Peaceful demonstration for women’s rights | Community News

by Maggie White

On Thursday, June 30 at 4 p.m., Blue Hill resident Mary Richardson staged a peaceful protest in response to the WE Supreme Court’s June 24 decision to overturn Roe v. Wade, the constitutional right to abortion. The news compelled Richardson, who currently works at the Blue Hill Inn, to take action. “I texted my colleague, Josie, and said ‘we have to do something’.”

Make it happen

Alumnus of George Stevens Academy and recent graduate of Bates College where she double majored in art and psychology, Richardson said that while she has some experience in leadership roles through student council and in as a cross-country captain, she had never organized anything. like this event. Despite a lack of experience, she went ahead, checking with the city before posting the event to her Facebook and Instagram accounts.

“I was joking with my parents, who told me to check with the municipal authorities that everything would be fine. I said, ‘How’s the activism going if we ask permission?’ said Richardson. She decided to call it a “peaceful protest” as opposed to a “rally”, a “march” or simply a “protest” because she felt such a title was “soft but firm”.

sing together

The event included a keynote address from Richardson, followed by a group march through the center of Blue Hill. “Initially there was a bittersweet energy…for the first 20 minutes there was a bit of awkwardness or social anxiety, people were settling in and there was definitely some sadness. Once we started singing, the stage fright went away. In the end, people felt empowered,” she said. Some of the chanted lines included “My body, my choice,” “Abortion is a right human” and “Abortion is a health system”.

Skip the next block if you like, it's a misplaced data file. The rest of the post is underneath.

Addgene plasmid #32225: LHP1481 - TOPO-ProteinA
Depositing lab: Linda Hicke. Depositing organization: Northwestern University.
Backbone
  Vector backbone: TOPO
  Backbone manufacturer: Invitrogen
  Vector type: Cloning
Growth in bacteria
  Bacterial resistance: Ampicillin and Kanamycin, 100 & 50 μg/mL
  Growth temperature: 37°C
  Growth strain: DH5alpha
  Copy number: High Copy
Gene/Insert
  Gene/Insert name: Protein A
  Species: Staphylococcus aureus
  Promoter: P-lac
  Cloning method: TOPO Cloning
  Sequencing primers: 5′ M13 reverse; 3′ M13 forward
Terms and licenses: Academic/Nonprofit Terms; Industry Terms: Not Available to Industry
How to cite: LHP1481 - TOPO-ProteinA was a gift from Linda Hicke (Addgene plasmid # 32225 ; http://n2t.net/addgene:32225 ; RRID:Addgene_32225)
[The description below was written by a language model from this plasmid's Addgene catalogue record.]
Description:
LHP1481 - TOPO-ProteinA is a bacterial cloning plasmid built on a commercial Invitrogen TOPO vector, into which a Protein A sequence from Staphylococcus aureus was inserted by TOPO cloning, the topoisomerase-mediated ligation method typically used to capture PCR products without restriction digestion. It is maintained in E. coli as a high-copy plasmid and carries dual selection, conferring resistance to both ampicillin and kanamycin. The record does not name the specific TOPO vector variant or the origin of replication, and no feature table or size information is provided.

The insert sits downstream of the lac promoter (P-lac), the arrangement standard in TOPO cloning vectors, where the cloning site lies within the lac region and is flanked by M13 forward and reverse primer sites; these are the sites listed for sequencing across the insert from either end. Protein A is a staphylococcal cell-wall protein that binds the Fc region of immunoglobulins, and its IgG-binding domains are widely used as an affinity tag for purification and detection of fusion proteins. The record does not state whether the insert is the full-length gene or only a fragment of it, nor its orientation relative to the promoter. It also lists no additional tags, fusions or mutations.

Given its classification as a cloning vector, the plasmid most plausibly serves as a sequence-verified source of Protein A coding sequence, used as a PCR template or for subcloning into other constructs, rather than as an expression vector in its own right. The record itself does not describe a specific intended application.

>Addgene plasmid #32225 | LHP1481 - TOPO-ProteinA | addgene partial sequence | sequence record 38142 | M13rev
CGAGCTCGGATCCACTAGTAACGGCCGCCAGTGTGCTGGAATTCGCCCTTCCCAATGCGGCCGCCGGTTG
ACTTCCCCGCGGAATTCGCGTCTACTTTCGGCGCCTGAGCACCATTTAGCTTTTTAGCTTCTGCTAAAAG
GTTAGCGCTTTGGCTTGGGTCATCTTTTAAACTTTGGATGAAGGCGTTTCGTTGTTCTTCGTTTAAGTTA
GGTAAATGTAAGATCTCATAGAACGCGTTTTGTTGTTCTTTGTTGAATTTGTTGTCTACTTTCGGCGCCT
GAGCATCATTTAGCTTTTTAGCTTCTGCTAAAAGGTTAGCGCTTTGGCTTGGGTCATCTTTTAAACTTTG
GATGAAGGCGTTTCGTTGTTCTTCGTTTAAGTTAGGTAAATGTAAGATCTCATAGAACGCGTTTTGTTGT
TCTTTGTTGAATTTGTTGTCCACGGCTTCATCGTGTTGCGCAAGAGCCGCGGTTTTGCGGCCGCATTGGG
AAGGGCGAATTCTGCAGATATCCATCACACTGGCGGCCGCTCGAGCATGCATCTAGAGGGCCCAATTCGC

power in people

Richardson said: “My heart was so warmed by the number of people who came. It started with some of my girlfriends from Ellsworth and some mothers I know. By the time I read my speech we had a good crowd and by the time we got to the bridge there were about 150 people. It was really inspiring to see people of all ages. Of those who participated, Richardson estimated there were about 25 men.

As 150 people marched, countless vehicles coincidentally ‘participated’, driving past the group and honking, waving and/or shouting in support. “I was so touched by people driving by because…I thought some people were too conservative or wouldn’t be for our cause and a lot of people were honking their horns and waving their hands,” she said. “It’s not a question of left or right. It depends on who is carrying the child.

As for next steps, Richardson encouraged her crowd to give whatever they are able to give to like-minded causes and to participate in other events. “Of course, our small demonstration will not change everything, but we are not an island. We can do it… So many different circles support this cause. There is power in people.